Supreme Court Upholds Affordable Care Act!
In a spectacular victory for public health, the Supreme Court upheld the majority of the Patient Protection and Affordable Care Act (ACA) this morning. Writing for the majority, Chief Justice John Roberts determined that, while Congress does not have the power to compel individuals to purchase health insurance, its authority to levy taxes allows it to penalize those who chose not to, effectively upholding the individual mandate. The Court also upheld the ACA’s Medicaid expansion, which would extend eligibility to all individuals making up to 133 percent of the federal poverty level, regardless of disability status. Its decision however, limits the federal government’s ability to penalize states who chose not to participate in the expansion, ruling that the entirety of a state’s Medicaid funding cannot be contingent upon its decision to expand eligibility.
As NMAC pointed out in its amicus brief, the ACA does more to improve America’s response to the HIV/AIDS epidemic than any piece of legislation since the Ryan White CARE Act. Whether banning the practice of denying coverage to Americans with pre-existing conditions like HIV infection, or caps on life-time expenditures, this law will improve access to care for hundreds of thousands of people living with HIV. The Court’s decision today affirms the vast majority of these critical reforms and will go far in furthering our efforts to end the domestic HIV/AIDS epidemic.
But while today’s decision is largely positive, significant challenges remain. Congress must reevaluate mechanisms to encourage states to participate in the Medicaid expansion, while also ensuring that sufficient subsidies are available to provide coverage to low-income individuals living in states that choose not to. NMAC remains committed to the principle of universal access to quality health care and will continue to work with Congress, the administration and state governments to ensure that the ACA is implemented in a way that is responsive to the needs of those living with and vulnerable to HIV.
Supreme Court Overturns Part of Controversial Arizona Immigration Law
On Monday, the Supreme Court over turned part of Arizona’s extremely controversial immigration law,which the state claimed was necessary to protect it from a flood of undocumented immigrants. Stating that the federal government’s authority to set immigration policy preempts the power of states to do the same, the Court overturned three provisions, two that would have made it a crime for undocumented immigrants to live and seek employment in the state and another that would have allowed law enforcement to arrest or detain anyone that they had probable cause to believe had committed a deportable offense.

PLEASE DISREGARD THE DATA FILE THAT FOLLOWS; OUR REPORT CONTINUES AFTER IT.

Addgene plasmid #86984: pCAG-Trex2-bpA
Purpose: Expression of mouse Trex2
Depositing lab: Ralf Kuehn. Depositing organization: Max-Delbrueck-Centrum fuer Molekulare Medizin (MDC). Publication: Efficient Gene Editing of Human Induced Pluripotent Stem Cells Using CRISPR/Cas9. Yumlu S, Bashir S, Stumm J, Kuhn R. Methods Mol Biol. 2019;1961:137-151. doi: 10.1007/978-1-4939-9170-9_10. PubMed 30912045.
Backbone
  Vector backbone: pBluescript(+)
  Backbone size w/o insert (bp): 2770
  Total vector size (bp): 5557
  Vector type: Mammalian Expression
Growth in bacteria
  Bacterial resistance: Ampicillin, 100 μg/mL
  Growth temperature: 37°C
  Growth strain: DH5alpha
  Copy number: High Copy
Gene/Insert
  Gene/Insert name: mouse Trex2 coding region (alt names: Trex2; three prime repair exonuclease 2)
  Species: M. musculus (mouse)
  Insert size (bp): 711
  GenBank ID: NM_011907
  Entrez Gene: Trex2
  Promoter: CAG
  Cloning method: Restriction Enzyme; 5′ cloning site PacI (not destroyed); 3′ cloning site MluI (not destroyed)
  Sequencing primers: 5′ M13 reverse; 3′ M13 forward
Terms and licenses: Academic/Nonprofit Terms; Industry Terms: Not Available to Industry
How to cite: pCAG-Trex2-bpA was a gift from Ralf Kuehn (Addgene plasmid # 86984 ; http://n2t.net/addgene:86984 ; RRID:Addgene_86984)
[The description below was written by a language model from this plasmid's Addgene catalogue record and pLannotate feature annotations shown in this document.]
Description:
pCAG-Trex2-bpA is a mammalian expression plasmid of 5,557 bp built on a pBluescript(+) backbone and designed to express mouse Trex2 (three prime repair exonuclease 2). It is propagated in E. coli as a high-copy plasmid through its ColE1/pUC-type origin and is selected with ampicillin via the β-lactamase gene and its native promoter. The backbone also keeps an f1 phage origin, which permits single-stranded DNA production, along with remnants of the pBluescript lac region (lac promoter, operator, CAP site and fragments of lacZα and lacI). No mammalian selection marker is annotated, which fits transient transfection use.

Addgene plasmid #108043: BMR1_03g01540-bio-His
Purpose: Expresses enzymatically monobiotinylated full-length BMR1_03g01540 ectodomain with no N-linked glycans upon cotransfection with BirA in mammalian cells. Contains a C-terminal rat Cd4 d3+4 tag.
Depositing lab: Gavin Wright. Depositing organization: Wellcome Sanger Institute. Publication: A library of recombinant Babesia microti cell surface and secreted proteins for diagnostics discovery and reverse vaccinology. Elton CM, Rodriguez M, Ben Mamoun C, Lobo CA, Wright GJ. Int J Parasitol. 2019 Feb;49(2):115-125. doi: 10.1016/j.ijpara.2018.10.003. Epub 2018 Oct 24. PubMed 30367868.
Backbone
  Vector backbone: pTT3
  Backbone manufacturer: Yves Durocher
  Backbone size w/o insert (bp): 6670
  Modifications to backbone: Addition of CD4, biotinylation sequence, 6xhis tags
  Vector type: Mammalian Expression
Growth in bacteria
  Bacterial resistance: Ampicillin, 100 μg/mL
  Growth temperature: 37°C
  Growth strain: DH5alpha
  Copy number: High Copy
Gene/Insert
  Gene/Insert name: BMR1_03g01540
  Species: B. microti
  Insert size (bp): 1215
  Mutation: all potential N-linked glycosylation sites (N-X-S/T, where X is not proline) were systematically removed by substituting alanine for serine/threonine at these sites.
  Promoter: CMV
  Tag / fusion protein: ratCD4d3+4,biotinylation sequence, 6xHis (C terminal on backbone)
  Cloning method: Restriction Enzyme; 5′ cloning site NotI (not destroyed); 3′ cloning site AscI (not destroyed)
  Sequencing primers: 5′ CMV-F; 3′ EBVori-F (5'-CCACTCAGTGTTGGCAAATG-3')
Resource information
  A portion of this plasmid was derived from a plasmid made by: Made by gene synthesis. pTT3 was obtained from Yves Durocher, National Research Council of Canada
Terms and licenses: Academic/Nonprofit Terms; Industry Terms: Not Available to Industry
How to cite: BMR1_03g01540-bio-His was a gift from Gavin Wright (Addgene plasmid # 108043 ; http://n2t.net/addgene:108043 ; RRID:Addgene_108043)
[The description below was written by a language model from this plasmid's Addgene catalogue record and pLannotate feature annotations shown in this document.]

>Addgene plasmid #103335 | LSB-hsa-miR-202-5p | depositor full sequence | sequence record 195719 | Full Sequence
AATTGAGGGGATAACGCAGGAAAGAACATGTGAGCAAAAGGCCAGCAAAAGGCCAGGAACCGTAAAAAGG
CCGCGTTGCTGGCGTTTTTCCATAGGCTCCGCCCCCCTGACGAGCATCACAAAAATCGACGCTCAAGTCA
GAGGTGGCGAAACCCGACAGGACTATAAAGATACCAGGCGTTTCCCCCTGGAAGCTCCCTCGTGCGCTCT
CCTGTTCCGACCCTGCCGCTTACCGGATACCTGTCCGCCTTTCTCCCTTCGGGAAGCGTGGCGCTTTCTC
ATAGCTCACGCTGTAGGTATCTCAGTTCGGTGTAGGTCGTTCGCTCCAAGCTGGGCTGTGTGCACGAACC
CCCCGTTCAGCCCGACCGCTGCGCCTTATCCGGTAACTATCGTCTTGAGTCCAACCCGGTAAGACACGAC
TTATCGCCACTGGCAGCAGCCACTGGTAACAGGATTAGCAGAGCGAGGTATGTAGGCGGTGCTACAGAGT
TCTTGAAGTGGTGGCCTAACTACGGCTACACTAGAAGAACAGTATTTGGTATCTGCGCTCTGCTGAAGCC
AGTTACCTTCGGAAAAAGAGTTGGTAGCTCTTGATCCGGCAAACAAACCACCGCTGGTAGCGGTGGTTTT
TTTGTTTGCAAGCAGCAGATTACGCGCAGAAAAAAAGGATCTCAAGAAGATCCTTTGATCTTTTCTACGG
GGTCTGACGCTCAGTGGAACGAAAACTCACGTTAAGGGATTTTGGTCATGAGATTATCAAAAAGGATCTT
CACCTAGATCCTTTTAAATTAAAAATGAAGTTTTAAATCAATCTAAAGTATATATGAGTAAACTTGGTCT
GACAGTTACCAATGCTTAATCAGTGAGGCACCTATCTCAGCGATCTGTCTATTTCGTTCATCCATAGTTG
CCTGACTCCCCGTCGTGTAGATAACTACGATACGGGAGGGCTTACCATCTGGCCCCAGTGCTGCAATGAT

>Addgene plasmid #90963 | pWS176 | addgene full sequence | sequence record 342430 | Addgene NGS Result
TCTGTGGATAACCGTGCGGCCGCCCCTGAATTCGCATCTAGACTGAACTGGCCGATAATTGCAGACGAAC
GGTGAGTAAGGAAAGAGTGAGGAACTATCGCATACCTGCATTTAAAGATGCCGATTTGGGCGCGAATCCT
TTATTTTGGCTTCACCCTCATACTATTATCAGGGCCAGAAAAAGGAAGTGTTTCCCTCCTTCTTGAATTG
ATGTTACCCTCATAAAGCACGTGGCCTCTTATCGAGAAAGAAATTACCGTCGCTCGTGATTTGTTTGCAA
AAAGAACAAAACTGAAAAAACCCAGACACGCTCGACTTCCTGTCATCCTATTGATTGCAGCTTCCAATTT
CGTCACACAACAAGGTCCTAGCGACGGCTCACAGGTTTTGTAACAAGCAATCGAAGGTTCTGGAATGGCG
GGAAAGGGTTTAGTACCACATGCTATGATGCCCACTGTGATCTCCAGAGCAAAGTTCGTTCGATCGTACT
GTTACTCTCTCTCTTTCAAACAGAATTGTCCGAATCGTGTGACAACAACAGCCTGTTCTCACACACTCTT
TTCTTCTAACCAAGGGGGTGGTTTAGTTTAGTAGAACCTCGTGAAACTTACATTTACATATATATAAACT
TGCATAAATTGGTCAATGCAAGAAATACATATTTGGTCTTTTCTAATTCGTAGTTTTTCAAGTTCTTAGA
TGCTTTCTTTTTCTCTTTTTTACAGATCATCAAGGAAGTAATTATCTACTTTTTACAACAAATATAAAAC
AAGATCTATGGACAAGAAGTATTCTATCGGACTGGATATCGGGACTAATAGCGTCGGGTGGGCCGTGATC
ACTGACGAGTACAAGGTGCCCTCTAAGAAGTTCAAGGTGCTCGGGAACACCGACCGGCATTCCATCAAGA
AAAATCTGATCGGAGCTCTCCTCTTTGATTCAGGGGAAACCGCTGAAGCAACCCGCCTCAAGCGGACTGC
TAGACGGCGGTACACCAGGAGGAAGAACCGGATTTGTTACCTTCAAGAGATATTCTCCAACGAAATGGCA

Unfortunately, the Court stopped short of declaring the law’s so-called “show your papers” provision unconstitutional. The most controversial aspect of the law, this provision would require state law enforcement to demand immigration papers from anyone stopped, detained or arrested whom officers “reasonably suspect” is in the country without authorization. While the majority wrote that its decision “does not foreclose other preemption and constitutional challenges to the law as interpreted and applied after it goes into effect,” it held that it is unclear whether the provision would supplant or support current federal law, and as such, should stand.
While there are a number of significant concerns about the application of the “show your papers” provision, one particularly troubling consequence could be its impact on the provision of HIV/AIDS services to Arizona’s Latino population, both documented and undocumented. The constant threat of harassment, detention and potential deportation would undoubtedly make Latinos in the state less willing to engage the health care system or seek support services. What’s more, it’s entirely plausible that because Ryan White funds can be used to provide testing and care services to undocumented immigrants, overly zealous law enforcement officials could stake out Ryan White clinics, harassing clients and disrupting their ability to serve the community.
While the law has yet to be fully implemented, NMAC will continue to track its application as well as efforts to pass similar laws across the country.